Humpy Must Have Been Reading My MindBy Ron Fleshman
It’s only mid-week and already a few big stories have hit. First there was the surprise YouTube video of Humpy Wheeler, the legendary promoter who put Charlotte Motor Speedway on the map, giving a critical analysis of what is wrong with NASCAR followed closely by Brian Vickers getting the full time ride in the No.55 Michael Waltrip Racing Toyota and the dismissal of Juan Pablo Montoya from the No. 42 Earnhardt-Ganassi Chevrolet. Interesting moves, no doubt, so let’s start with Wheeler’s comments.
Wheeler was regarded as the number one promoter in racing until his abrupt firing by Speedway Motorsports in 2008. He now owns a consulting company, but his comments on the sport ring true most of the time. I first heard his ideas on the health of the sport on SiriusXM satellite radio last week, but seeing them in print was a real eye opener.
When considering the lack of attendance and the diminishing TV ratings, Wheeler has many ideas on why this has happened, firstly the corpatizement, as he calls it, of the sport. This rings true. Wheeler contends that the huge sums of money collected by the sport’s teams was good, it also upped the cost of what teams could spend on their teams, leaving a gap of the haves and have-nots in the sport, as well as multi-car super teams, reducing competition. His story about Firestone asking him to help in getting Richard Petty to take diction instruction to do commercials rings true. Today’s drivers tend to be corporate darlings, easily mentioning each sponsor in rote fashion and even taking gulps of their sport’s beverage on cue. Wheeler, to his credit, refused Firestone saying a better speaking King would not be the King. It was what enamored him to his fans.
Wheeler’s ideas are legendary. Lights at Charlotte Motor Speedway, the big military shows before the Coke 600, and turning the speedway built in 1960 into the crown jewel of the sport are just a few of his accomplishments, but his other ideas may be considered radical..
Wheeler’s main points are that the sport got too fancy, didn’t emphasize winning and passing enough, and didn’t give a reason for fans to come back after a race. How would Wheeler solve this? Give points for re-passing on the track. Give extra bonuses for winning and passing in a race, and do away with some of the new rules. He didn’t mention them specifically, but one can only surmise he meant the “Luck Dog,” the wave around and the double file restart. That’s what I thought he meant anyway. Maybe Wheeler will expound on this later. One thing is certain; he feels he knows what happened to the popularity of the sport.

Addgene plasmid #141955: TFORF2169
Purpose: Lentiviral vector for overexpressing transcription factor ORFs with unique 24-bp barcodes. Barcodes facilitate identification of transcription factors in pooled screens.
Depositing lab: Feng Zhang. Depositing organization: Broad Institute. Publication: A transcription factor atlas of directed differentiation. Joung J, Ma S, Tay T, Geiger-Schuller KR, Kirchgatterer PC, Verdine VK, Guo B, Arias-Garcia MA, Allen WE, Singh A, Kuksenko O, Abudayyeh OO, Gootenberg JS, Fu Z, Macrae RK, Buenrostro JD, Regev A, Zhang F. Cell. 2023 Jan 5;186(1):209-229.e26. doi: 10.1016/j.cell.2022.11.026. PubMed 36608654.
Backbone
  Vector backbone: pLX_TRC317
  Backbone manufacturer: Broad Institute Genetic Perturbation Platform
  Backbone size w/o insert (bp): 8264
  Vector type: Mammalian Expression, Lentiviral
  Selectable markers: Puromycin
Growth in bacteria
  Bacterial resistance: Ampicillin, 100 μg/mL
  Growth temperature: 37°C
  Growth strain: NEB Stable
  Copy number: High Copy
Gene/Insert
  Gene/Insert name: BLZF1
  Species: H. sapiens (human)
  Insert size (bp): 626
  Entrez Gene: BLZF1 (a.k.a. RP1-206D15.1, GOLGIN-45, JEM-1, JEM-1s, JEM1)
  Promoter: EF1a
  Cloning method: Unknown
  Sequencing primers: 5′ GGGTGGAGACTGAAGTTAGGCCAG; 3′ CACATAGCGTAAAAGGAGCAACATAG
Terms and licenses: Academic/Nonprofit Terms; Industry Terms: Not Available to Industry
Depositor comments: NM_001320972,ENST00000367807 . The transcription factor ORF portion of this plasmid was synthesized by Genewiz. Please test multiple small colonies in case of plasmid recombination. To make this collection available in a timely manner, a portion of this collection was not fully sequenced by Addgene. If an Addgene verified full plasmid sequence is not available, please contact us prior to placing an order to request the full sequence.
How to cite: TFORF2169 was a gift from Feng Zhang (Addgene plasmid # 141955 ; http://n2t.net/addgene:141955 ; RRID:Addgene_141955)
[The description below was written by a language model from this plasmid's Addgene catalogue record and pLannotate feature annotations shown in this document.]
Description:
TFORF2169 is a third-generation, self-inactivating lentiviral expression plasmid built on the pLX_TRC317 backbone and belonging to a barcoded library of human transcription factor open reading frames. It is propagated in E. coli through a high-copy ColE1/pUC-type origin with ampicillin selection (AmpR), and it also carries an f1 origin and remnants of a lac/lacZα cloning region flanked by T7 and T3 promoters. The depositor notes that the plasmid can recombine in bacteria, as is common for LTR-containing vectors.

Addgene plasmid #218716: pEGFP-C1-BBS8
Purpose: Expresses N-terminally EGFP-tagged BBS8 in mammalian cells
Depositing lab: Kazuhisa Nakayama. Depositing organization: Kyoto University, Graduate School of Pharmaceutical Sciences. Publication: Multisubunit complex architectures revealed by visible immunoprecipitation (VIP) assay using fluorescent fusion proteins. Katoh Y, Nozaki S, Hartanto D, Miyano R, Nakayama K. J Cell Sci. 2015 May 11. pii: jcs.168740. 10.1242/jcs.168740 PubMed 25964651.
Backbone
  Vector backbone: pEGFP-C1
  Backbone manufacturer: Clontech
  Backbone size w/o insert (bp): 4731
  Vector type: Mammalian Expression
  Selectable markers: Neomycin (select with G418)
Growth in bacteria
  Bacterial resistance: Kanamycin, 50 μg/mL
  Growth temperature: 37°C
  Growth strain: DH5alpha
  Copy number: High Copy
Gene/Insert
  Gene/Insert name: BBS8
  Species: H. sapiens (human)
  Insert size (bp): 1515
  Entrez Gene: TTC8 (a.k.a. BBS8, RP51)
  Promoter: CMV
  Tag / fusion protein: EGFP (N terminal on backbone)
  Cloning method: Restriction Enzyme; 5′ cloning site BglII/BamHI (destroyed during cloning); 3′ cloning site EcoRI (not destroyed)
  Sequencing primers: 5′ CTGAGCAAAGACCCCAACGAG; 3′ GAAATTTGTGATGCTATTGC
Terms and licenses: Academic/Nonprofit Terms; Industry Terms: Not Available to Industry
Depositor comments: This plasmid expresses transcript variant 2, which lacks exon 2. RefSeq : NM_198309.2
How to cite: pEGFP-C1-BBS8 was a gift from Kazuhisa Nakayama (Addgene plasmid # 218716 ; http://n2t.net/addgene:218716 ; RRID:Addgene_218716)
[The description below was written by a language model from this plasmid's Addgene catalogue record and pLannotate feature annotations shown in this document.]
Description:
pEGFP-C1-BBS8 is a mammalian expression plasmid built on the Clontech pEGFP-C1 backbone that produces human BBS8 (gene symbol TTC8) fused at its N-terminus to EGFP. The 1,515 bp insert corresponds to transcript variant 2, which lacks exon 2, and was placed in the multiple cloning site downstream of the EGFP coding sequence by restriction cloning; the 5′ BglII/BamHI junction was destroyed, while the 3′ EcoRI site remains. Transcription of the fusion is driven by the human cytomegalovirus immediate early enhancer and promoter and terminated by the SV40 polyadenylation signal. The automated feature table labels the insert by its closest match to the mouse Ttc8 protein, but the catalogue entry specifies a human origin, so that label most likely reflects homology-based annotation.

Since about 1990, NASCAR was in power curve that played out about 2001. It was coincidentally the same year Dale Earnhardt lost his life in the Daytona 500. Wheeler calls him the working man’s driver. From that point on, NASCAR started waning in popularity. He says that guys like Richard Petty, Earnhardt, Cale Yarborough, and David Pearson were drivers that the working man could identify with. That is missing today, and I agree. Fans still flock to the tracks with No. 3 flags and stickers on their campers and cars. When asked who their favorite driver is, they are stumped for an answer. As Wheeler articulated so well, we do not have that driver anymore. Wheeler mentioned Clint Bowyer and then said he had been corpatized. We seem to have turned our drivers into walking and driving extensions of their sponsors, refusing to be themselves except in a moment of rage or weakness when they apologize to the sponsor and the fans for being themselves. Makes no sense. The motto is “ye must be a corporate spokesman.” Racing is secondary, and that’s the problem in Humpy’s mind. In my mind, we’ve gotten too fancy. Humpy would be proud. What will bring NASCAR back to the growth they saw in the 10-12 year growth spurt? Excitement and competition across the board and drivers people can relate to in today’s world. Let’s see if anyone is listening.
Brian Vickers is getting the full time gig in the Aaron’s Toyota in 2014, leaving Mark Martin, who only wants a part-time ride without a car to drive. Where will he go? Some say back to Roush-Fenway for a few races in the legendary No. 6, and others say the same thing in the Wood Brothers No.21. To be honest, where else could he go for a part-time ride? With drivers like Ryan Newman, Kurt Busch, and now Juan Montoya looking, pickings will be slim. If Martin could bring some sponsorship along, all bets are off, of course.
The dismissal of Montoya was a total surprise. I don’t think Montoya will accept an uncompetitive ride, so only the RCR No.29, the Phoenix Racing No. 51, and the possible 4th car at RCR seem to be in play. Then, you have to consider Newman, who will be in big demand, and what Richard Childress will do with his grandsons. It’s not much of a market out there for displaced drivers. My guess is that Montoya will go back to what he did before coming to NASCAR. I could be wrong, but I don’t see a place for him in 2014. Silly Season should be lots of fun this fall.